Verizon Business followed rival AT&T in rolling out a Secure Access Service Edge (SASE) solution for enterprises, opting for a multi-vendor approach that combines SD-WAN and network security capabilities in a single managed service.
Vincent Lee, director of product management at Verizon Enterprise Solutions told Fierce the offering is Verizon’s “first official standardized SASE service” and incorporates technology from Versa Networks and Zscaler alongside the operator’s software-defined perimeter service. It plans to add additional technology partners “in the short-term.”
Lee explained Verizon initially went with a multi-vendor approach after finding “our enterprise customers are looking to leverage existing technologies they have in place, or have requirements that single vendor solutions don’t currently meet.” Still, it is working to bring a single-vendor option to market, he said.
“With this package, we now have a strong base reference with the ability to modify the package to suit individual needs,” Lee said. “More than ever, customers are looking for scalable, managed solutions that can be adapted to meet their changing requirements."
During Fierce’s Telecom Blitz Week event this week, AT&T Cybersecurity VP Rupesh Chokshi pointed out the mad dash is what happens with the rise of any new technology.
“I have seen at the entry point when the new technologies are born, it starts to kind of change the landscape,” he said. “You see lots of technology providers or vendors kind of jump in. Even if you go back six or seven years ago we could have had the same conversation about SD-WAN, where you had 20, maybe even 30 providers.”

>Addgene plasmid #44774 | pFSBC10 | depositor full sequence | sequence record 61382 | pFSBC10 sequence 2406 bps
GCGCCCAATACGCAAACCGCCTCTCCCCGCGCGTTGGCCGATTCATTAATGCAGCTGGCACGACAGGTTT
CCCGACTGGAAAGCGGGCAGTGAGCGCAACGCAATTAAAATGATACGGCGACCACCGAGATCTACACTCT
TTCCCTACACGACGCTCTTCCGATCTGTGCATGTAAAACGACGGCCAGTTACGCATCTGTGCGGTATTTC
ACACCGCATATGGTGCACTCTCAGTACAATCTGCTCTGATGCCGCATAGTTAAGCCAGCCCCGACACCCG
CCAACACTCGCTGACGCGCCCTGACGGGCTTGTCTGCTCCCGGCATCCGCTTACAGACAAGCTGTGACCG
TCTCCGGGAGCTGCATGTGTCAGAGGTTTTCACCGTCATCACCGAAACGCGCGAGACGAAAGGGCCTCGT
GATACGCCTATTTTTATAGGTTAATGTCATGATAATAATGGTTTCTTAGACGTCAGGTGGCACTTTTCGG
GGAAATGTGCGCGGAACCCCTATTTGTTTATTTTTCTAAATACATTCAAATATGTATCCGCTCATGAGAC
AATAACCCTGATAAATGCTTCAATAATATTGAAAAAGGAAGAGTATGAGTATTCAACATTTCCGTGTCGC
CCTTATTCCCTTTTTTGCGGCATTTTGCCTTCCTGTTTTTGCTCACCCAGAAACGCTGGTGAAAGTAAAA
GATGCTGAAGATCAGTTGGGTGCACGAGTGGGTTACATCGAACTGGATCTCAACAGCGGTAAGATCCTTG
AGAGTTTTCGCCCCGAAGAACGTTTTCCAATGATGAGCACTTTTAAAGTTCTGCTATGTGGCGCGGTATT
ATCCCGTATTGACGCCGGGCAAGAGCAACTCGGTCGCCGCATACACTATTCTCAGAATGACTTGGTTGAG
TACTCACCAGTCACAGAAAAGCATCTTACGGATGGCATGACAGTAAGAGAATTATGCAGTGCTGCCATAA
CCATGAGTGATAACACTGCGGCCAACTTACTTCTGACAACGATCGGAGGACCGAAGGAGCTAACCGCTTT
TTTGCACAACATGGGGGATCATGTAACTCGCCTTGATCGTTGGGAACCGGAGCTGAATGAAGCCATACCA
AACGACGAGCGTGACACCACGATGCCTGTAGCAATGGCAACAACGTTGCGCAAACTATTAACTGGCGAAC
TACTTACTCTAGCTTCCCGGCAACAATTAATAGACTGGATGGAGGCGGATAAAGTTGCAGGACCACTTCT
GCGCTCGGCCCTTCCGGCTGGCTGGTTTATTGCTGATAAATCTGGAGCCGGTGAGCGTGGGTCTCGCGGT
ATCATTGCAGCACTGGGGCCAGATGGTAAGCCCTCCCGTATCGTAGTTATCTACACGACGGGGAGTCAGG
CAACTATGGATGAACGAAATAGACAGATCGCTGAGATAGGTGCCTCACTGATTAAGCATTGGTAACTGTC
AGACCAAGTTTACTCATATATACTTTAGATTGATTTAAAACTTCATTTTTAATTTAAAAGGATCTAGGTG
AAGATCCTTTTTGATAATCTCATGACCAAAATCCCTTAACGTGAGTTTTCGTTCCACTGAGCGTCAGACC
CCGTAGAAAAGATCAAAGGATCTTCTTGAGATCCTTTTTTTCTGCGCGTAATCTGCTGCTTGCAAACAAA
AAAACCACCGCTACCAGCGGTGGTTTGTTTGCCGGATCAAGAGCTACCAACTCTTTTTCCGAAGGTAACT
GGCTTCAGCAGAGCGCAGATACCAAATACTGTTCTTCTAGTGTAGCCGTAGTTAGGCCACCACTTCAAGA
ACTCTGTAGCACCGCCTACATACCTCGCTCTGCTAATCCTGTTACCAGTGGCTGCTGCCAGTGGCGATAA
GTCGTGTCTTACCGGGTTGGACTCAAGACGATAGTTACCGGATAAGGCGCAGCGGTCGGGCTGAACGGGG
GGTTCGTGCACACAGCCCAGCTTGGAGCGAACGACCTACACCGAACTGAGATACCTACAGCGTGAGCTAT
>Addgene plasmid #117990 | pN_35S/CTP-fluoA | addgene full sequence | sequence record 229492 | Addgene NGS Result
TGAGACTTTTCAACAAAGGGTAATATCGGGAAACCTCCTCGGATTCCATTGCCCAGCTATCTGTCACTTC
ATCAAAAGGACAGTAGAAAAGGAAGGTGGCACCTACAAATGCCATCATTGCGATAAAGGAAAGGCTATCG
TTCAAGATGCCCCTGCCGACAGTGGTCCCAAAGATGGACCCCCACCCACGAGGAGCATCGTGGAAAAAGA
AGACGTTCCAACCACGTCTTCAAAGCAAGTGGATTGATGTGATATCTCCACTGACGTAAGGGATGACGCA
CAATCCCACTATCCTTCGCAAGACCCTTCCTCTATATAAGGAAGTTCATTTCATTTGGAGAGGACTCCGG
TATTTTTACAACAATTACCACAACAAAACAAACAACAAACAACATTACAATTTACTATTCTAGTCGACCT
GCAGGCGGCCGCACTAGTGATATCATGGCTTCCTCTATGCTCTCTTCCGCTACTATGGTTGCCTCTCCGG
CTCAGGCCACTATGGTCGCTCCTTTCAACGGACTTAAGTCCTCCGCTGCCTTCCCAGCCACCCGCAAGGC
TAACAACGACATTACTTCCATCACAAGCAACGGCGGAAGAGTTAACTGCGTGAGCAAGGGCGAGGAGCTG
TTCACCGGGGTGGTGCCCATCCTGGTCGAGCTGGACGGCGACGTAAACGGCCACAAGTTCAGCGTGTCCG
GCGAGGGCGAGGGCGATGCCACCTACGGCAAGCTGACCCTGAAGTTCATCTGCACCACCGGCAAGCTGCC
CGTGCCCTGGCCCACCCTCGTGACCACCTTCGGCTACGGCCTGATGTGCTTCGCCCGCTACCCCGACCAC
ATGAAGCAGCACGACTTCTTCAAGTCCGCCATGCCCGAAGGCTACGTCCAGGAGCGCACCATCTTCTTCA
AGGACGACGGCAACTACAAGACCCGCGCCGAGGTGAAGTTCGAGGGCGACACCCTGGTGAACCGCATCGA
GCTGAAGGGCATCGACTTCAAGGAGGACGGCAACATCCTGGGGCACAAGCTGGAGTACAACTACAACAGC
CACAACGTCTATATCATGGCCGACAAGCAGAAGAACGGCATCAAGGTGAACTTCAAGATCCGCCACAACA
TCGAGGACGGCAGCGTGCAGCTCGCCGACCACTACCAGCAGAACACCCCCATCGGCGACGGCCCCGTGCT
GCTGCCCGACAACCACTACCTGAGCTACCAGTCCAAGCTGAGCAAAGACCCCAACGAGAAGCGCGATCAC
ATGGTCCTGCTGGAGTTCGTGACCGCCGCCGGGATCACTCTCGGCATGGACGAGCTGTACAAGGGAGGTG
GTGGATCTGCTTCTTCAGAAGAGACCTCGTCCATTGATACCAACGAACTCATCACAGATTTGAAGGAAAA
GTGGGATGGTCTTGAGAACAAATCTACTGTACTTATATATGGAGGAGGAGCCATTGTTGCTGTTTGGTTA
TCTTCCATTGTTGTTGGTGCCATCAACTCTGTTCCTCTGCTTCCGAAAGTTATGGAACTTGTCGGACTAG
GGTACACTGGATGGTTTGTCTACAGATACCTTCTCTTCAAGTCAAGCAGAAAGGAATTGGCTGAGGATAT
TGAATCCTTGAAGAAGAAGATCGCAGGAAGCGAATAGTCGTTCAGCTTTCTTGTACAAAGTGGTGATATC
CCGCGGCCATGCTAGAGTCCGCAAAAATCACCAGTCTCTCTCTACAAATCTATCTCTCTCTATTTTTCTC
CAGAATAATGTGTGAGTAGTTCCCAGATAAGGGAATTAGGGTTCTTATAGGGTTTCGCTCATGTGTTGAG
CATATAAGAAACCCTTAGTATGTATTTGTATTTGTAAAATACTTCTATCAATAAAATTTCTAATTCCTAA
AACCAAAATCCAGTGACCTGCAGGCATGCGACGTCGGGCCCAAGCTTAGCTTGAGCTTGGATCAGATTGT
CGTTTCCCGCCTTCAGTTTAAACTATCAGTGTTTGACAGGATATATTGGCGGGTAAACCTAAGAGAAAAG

He added, eventually the number of SASE providers will be whittled down based on who can keep up with research and development spending, who has the best go-to-market routes and what technology really works best in the field.
“We will go through the same evolution where it all boils down to the technology that works,” he continued. “I do see in the future more and more what we call as single technology provider, multi-use solutions.”
A panel at the event also addressed initial SASE targets, with MEF CTO Pascal Menezes and Perimeter 81 CEO Amit Bareket both pointing to small and medium businesses as prime candidates.
“For me, I think SASE and cybersecurity in general as a managed offering is really well suited certainly in the small and medium enterprises for sure,” Menezes said. While multi-national companies have by and large managed their own systems to date, Menezes said he expects as SASE continues to grow, eventually these bigger players will get onboard and realize “this is not our business, we’re not into doing security and cybersecurity.”